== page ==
The profoundly psychological world of Hermann Hesse's Steppenwolf
A psychological study of an individual rather than a large group of people, so that it’s more private and intimate. That is what makes Steppenwolf so deeply provocative. It is a strange book. It’s philosophical and psychological and very jarring.
It follows Harry Haller who leads an isolated existence. And since this book holds very little dialogue between him and other people, the narration is introspective and symbolic. It is consciousness-driven which, through Hesse’s imposing and existential narrative of human meaning and purpose, is packed with desperation.
It is narrating Harry Haller’s contemplation of his own existence. So it’s filled with inner monologues, the continuous use of the present tense to illuminate past thoughts. It’s tense and oftentimes incoherent, muddled, and complex.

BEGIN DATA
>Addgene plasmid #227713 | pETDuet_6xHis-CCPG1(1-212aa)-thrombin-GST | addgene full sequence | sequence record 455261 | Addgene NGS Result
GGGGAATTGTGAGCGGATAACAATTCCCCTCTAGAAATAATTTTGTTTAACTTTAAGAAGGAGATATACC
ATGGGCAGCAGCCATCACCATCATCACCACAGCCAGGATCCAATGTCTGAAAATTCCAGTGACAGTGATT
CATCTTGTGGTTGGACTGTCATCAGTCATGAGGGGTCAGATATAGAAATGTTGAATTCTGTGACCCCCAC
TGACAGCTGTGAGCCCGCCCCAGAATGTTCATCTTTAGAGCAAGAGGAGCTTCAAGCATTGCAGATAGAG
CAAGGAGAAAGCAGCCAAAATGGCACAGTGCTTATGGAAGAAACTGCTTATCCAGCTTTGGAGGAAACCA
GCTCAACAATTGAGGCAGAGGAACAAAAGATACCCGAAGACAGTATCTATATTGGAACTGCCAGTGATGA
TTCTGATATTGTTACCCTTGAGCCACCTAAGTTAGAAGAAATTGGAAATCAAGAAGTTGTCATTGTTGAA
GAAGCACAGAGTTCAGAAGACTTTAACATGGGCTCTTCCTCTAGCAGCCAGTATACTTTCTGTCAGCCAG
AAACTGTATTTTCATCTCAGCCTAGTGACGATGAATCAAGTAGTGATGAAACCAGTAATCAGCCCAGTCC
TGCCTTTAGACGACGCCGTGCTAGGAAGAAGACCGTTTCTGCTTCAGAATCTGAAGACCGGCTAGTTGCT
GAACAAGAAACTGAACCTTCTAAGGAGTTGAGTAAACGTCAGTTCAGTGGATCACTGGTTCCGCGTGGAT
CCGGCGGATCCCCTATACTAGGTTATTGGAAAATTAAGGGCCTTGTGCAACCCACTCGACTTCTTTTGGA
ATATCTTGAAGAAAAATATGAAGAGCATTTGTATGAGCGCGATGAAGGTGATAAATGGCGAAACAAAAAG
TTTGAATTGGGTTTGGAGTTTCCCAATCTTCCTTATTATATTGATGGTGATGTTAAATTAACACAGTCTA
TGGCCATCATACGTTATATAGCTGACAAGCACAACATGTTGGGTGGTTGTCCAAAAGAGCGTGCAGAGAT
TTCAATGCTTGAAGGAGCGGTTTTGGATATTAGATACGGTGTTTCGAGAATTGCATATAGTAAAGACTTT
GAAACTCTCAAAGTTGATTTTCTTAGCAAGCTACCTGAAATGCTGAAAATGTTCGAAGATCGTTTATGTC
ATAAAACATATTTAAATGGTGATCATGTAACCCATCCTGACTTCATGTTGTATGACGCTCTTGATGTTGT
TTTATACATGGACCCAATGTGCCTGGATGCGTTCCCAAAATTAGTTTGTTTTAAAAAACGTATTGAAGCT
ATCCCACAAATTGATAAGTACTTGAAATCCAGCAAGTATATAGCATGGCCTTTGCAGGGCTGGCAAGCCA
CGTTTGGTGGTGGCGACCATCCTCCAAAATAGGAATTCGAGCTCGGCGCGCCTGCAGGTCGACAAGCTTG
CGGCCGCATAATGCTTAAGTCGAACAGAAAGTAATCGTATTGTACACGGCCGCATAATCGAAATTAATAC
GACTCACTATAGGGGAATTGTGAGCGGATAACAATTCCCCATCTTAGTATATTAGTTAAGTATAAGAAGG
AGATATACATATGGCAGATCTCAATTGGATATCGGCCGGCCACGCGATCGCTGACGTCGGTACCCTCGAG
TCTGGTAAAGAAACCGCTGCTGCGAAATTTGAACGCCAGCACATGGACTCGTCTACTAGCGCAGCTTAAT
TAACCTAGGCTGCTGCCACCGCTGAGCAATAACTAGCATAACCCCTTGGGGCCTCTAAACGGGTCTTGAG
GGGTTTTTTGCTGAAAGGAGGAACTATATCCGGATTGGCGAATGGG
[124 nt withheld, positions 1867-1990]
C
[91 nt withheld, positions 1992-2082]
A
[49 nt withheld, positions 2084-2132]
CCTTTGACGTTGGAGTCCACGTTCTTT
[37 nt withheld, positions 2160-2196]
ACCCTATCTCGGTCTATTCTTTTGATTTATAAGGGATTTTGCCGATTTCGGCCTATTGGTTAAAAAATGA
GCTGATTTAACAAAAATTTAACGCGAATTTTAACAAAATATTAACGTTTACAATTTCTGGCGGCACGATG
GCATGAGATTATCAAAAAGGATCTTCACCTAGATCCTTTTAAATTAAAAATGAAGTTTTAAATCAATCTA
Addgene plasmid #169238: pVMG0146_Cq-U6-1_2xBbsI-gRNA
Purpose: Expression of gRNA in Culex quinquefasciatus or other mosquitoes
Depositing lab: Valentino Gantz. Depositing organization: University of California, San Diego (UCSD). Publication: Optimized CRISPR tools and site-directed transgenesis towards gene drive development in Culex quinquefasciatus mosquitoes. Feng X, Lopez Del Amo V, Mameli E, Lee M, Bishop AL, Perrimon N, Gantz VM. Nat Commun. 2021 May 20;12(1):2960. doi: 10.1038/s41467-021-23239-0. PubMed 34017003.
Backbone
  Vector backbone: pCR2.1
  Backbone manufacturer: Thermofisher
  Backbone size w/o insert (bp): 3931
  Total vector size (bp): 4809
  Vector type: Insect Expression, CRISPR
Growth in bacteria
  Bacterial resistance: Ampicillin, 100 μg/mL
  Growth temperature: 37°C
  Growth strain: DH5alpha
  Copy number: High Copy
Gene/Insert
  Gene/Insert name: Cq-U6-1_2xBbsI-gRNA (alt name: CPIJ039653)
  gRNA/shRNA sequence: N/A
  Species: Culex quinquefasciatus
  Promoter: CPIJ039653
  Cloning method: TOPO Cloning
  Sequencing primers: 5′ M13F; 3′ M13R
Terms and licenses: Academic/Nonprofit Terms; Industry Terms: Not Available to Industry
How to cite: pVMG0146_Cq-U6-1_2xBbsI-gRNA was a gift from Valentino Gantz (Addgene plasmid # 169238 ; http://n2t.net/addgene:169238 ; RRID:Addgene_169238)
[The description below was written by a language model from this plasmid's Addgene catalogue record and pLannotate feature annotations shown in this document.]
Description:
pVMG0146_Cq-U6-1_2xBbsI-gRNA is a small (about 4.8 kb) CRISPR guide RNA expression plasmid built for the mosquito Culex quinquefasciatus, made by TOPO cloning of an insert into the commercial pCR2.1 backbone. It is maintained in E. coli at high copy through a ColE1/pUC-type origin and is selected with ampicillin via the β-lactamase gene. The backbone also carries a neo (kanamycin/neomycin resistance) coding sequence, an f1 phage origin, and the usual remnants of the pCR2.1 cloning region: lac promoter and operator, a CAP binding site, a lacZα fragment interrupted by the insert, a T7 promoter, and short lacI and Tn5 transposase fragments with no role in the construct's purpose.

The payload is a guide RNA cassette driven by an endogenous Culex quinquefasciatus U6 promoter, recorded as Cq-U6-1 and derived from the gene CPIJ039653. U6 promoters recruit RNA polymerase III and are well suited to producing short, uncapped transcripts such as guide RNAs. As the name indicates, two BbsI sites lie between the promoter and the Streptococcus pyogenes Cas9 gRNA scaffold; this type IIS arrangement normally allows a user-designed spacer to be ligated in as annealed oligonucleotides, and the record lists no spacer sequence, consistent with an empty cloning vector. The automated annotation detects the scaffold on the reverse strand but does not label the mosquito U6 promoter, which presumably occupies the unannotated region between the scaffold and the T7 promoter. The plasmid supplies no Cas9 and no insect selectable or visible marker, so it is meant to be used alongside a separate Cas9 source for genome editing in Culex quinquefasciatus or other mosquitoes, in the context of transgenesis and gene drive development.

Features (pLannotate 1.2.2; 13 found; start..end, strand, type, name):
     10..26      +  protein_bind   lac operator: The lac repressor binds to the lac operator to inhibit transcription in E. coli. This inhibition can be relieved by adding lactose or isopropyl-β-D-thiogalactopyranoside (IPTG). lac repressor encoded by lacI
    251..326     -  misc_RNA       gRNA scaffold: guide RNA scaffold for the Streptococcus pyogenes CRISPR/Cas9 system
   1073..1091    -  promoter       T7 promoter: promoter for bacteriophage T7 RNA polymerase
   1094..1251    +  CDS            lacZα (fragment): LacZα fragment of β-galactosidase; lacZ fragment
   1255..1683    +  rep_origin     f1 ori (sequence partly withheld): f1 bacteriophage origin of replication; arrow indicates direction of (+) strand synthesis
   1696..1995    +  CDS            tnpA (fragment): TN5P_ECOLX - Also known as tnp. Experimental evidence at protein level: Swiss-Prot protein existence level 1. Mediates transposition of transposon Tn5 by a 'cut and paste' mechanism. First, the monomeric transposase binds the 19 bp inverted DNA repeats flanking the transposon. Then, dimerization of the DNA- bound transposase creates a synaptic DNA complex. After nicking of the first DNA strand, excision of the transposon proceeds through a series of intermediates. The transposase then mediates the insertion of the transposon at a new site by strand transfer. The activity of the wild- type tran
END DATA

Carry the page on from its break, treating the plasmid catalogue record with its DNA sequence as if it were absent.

The way Harry Haller thinks can also be characterized as misanthropic; a middle-aged man whose intelligence and acute awareness of the hypocrisy of the world puts him into this half-human and half-wolf demeanor. It’s one of the best portraits of any fictional character I’ve read. Hesse tackles so many ideas in a single work of literature. About masculinity and femininity.
It comes very close to the philosophical groundwork of Goethe’s Faust which is also another book that defines literature in a unique manner. Steppenwolf is about suppressed emotions, spiritual alienation, and grappling with an unending intellectual appetite in a finite and discontent world.
Reading Steppenwolf, I realized the self-critical lens of literature. How it can really suffocate its own narrative with a deeply troubled and anguished character against a dry and intense setting.
Literature as fiction is provocative enough.
But it is books like Steppenwolf that blur the boundaries between the ideal world of fiction and reality. It allows the reader to discover his or her own rhythm and presence of mind in the story, through the consciousness and self-indulgence of Harry Haller.